In response to Medibank’s data breach in October, three Australian legal firms are working together on a “landmark” lawsuit. All three firms, Maurice Blackburn Lawyers, Bannister Law Class Actions, and Centennial Lawyers, will work together to pursue compensation for clients who have been harmed.

To get the money, they’ll specifically pursue a complaint they’ve already filed with the Australian Information Commissioner’s (OAIC) office. In November, Maurice Blackburn filed a formal representative complaint with OAIC, the agency with power to issue the compensation mandate.

On Monday, the three law firms involved in the class action litigation issued a joint statement saying that “tens of thousands” of impacted clients have signed up to participate.

In October, Medibank reported a security breach that exposed the personal information of 9.7 million active and inactive clients, including 1.8 million from other countries. If the health insurance company did not pay the ransom, the hackers threatened to release all of the stolen information on the dark web.

Similar incidents, such as the one at Optus, caused the Australian government to call for stricter sanctions, including those related to data security. In the end, the laws were changed such that the maximum penalties for major or repeated breaches is now AU$50 million, or three times the value of any gain acquired via the data abuse, or 30% of the company’s adjusted turnover in the relevant period, whichever is larger.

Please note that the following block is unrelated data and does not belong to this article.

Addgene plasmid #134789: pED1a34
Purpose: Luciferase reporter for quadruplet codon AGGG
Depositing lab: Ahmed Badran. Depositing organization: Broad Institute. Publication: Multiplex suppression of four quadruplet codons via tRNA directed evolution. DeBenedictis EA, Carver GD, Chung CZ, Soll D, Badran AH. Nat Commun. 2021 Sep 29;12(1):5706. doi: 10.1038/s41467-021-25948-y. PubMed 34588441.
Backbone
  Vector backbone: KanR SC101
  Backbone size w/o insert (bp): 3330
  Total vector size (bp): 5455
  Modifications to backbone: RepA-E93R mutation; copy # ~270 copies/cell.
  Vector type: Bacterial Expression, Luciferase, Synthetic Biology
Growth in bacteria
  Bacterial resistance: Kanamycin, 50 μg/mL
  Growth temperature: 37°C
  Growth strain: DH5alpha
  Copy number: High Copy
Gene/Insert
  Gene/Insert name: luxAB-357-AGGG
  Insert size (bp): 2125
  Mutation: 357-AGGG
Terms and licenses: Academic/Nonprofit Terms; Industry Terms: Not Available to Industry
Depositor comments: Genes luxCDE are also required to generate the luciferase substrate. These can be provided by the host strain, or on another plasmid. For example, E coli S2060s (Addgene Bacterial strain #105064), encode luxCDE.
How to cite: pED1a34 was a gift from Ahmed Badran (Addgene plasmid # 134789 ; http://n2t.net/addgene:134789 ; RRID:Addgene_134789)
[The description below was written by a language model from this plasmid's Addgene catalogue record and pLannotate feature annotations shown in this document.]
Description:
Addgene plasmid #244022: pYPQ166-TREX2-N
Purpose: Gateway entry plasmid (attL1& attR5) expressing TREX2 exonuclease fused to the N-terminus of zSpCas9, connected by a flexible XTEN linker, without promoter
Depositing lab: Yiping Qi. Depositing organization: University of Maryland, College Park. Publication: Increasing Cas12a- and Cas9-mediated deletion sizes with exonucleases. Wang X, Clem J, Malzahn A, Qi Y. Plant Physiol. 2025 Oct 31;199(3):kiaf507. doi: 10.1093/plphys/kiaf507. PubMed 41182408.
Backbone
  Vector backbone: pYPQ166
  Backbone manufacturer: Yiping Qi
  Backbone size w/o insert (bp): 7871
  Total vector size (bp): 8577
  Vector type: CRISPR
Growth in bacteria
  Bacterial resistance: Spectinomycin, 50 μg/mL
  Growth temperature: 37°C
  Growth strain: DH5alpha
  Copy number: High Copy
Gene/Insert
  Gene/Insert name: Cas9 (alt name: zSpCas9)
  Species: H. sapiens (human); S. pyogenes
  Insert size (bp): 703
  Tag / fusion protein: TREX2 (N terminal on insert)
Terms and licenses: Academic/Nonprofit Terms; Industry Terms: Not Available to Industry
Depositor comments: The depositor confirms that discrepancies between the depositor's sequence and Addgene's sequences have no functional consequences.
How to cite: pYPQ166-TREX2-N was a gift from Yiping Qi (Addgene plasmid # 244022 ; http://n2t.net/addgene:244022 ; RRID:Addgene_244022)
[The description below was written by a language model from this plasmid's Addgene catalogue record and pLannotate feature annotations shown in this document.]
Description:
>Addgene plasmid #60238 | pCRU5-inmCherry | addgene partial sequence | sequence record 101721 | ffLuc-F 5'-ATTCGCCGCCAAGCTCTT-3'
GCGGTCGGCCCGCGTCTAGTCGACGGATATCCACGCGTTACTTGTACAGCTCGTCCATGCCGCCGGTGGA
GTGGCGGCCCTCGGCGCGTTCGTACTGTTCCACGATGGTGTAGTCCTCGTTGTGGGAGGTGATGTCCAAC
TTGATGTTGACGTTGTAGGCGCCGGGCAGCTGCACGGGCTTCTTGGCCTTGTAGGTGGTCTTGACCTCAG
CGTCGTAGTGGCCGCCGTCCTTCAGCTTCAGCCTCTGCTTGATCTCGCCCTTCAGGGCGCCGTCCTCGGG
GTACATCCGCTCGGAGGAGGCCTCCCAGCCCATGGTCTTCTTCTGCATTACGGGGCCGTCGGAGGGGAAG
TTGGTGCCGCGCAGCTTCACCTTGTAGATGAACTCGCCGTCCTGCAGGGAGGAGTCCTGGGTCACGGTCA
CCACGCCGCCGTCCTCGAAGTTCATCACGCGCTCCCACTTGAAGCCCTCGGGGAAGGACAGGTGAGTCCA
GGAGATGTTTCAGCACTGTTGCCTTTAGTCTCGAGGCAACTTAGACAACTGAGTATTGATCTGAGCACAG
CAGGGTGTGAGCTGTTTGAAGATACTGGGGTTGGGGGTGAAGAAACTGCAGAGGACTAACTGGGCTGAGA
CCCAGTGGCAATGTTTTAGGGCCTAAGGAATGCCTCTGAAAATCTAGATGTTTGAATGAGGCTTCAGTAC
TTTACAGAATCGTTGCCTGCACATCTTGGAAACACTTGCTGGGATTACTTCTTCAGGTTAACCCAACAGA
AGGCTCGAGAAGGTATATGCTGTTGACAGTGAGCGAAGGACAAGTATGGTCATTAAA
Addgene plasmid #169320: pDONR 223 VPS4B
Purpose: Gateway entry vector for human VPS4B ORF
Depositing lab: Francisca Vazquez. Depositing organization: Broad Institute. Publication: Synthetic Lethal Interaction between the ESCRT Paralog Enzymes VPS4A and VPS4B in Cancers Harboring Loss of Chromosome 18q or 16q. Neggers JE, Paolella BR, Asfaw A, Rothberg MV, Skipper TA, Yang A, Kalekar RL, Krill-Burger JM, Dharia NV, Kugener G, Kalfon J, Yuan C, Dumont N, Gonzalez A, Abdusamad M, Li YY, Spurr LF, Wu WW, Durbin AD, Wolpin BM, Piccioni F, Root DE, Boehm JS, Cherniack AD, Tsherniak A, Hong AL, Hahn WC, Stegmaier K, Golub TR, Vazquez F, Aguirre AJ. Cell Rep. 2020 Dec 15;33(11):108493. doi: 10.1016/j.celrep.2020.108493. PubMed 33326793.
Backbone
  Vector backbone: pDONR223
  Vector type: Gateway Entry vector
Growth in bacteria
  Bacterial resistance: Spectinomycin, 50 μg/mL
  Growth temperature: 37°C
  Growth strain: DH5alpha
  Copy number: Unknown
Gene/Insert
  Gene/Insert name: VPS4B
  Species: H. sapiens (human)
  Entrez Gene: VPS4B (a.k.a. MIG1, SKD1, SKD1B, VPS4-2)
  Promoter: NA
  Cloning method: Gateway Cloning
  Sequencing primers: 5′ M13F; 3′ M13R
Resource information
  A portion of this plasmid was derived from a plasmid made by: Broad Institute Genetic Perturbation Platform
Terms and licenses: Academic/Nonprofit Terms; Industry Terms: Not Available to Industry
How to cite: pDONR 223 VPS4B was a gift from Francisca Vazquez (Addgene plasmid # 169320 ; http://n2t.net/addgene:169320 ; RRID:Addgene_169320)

Principal of Bannister Law Class Actions, Charles Bannister, hopes that the cooperation between the two firms will result in prompt compensation payouts to Medibank customers who were affected by the incident. Bannister said that the breach was a violation of the Privacy Act and a betrayal of Medibank’s consumers. “Medibank has an obligation to protect patient privacy with regard to information of this nature.”

George Newhouse, an adjunct professor at Centennial Lawyers, chimed in that the incident exposed a lack of controls that should have been in place to prevent hackers from accessing private and sensitive data.

Andrew Watson, head of class actions at Maurice Blackburn, called the arrangement between the legal firms a “major move,” since it would ensure that the three firms worked together toward a similar aim of recovering compensation as swiftly as feasible.

Additionally, Maurice Blackburn has lodged a representative complaint with the OAIC against Optus for the latter’s data breach.